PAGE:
Cryotherapy (cryo) — the act of exposing the body to sub-zero temperatures as low as minus 220 degrees Fahrenheit to stimulate multiple wellness benefits — has continued to gain popularity over the years in the recovery realm.
For Joel Tallman, the CEO and president of MUV Brands, this is because the offering is foundational and aligns with the mission of many health clubs. As such, he partnered with The Covery to start bringing the offering along with other recovery modalities to his facilities.
“Cryo is a huge thing,” said Tallman. “It works in conjunction with our fitness operations in reducing muscle pain, joint relief, speeding up healing, increasing caloric burn, etc. All these things are consistent with what our health club members want to do.”
This is the reason Rob Barr, the athletic director of the Detroit Athletic Club, decided to add cryo as an offering at his facility.
“The whole journey of living longer, better is a focal point of our facility,” explained Barr. “It incorporates all aspects of health, wellness and recovery. When researching therapies that would be beneficial to our members, we couldn’t leave out cold therapy. We chose cryo as it was the best application for our facility and takes a shorter period than other modalities. The application of extreme cold activates the body’s natural healing powers that help reduce pain, inflammation, speed up metabolism, and detoxify the blood and body of toxins among other things. Currently, we offer both localized cryo for specific areas of the body through CRYO Penguin by CRYO Science and a total-body chamber through Cryo Innovations.”
While both facilities have added the offering, they understand the biggest factor preventing other clubs from jumping on the cryo train: the expense.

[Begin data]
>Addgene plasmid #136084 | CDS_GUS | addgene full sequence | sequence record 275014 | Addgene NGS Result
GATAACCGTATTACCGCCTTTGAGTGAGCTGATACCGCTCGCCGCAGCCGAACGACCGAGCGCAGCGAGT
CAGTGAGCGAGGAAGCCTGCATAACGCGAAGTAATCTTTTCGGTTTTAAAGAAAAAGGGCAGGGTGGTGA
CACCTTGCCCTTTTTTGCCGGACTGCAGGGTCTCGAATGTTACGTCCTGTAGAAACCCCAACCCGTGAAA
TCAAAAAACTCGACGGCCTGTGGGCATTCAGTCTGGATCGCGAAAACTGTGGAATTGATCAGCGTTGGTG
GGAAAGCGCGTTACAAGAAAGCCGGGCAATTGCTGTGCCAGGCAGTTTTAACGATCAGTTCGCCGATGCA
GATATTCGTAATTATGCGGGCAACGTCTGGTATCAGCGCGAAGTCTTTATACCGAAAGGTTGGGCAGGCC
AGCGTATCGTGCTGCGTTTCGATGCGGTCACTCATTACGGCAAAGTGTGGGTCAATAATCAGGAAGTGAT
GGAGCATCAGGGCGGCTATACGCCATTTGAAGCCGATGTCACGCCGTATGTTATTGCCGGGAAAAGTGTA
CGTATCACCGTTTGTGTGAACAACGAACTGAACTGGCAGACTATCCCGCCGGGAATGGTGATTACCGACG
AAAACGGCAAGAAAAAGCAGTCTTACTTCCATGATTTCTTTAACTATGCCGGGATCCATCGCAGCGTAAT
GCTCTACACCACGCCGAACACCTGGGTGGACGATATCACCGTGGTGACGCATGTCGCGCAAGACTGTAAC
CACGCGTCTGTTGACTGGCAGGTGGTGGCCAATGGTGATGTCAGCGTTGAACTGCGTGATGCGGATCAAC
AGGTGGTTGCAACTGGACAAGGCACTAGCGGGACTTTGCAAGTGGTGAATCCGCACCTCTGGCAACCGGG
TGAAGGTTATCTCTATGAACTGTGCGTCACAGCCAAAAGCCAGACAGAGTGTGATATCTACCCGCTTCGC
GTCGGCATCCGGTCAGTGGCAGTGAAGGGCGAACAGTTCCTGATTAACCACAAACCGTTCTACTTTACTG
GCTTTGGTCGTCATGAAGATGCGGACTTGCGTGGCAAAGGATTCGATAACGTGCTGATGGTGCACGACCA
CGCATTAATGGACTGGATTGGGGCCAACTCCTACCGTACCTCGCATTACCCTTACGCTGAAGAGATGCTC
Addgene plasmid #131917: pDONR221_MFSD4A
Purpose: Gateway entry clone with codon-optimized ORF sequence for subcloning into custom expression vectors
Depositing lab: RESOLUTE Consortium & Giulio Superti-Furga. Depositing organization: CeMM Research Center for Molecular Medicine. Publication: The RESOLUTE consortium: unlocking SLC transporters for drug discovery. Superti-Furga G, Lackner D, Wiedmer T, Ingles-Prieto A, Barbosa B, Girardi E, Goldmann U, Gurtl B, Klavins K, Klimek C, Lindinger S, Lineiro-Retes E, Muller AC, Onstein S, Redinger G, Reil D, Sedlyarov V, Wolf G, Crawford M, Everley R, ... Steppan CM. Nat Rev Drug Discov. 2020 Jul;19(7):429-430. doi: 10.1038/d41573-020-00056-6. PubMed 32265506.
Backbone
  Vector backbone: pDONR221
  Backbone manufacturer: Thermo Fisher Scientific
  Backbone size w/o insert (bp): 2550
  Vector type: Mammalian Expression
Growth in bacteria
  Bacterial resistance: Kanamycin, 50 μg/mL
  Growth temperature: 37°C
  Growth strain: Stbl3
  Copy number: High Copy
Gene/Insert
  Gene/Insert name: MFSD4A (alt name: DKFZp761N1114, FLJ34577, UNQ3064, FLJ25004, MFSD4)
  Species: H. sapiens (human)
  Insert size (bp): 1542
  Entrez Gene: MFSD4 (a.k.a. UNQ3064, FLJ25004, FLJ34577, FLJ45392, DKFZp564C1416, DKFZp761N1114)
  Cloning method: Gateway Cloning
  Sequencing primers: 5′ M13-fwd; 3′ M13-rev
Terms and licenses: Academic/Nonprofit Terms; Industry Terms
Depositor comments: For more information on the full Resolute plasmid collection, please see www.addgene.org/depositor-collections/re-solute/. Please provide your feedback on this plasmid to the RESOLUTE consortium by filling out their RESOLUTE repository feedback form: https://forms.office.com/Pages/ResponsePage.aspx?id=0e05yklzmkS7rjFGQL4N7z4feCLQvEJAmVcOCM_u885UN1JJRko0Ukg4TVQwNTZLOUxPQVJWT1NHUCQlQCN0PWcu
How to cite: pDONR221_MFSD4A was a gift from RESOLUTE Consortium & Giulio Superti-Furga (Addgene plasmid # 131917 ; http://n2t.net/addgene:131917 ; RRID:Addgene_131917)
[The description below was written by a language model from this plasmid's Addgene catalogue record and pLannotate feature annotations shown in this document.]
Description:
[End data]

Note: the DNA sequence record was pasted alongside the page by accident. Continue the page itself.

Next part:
Tallman said the cost for cryo equipment would probably be the most expensive thing put into a health club. As such, it’s a significant investment.
“It’s also an investment in payroll, because it needs to be appropriately manned and monitored,” added Tallman. “It’s a significant step to go from the HydroMassage, the Human Touch massage chairs and percussion therapy into an apparatus with cryo. I do think it’s the expense to get into it, the expense to maintain it and then appropriately educate the members on it. That’s huge in health clubs.”
On the other hand, Barr said the upkeep is minimal and the cost is manageable once you dial in everything.
“The expense is the liquid nitrogen,” said Barr, if going with a nitrogen-based system. “However, you want to maximize the use by scheduling whole-body cryo sessions near one another to decrease having to cool the chamber down. We typically get 25 to 30 full uses a day where the localized cryo typically can be used for 40 to 50 treatments.”
Before diving into cryo, both Tallman and Barr recommended to educate staff and members on the offering.
Barr said the companies they purchase through offer staff training, literature and certifying videos to give you extra peace of mind. “All of our staff go through the training to get their certificate prior to being able to run the machine,” he noted. “Once they have completed the certification, they work with a seasoned operator prior to being left to run it on their own.”
While cryo is gaining popularity and is a “cool” product to bring inside your club, you need to ensure your members want it, and that you can operate it.
“I would highly recommend you be very familiar and know what you need for your members and facility,” said Barr. “Additionally, make it a priority that your staff is knowledgeable about all aspects of cryo, and they feel comfortable explaining and operating it. We use ours more as a retention tool than for profitability. You will need to decide your reasoning for the offering at your facility. At the end of the day, cryo isn’t for everyone but it is a great offering for most.”
Tallman echoed to look at your operation structure before implementing cryo. It’s a big undertaking and can’t be taken lightly. You need to ensure you have the people and resources in place to keep the offering running long after implementation.
“We watched years ago when personal training started to be in vogue,” said Tallman. “There were a lot of people who took on personal training and destroyed it because they just couldn’t manage it. They thought, ‘We’ll roll this out and it’ll take care of itself.’ That doesn’t happen. I think cryo is the same thing. You really have to evaluate the personality and your operation, and understand this is going to be almost a full arm of operation. If you’re not really committed to doing it well and doing it right — both on the initial onset and in the long term — then I wouldn’t look at it.”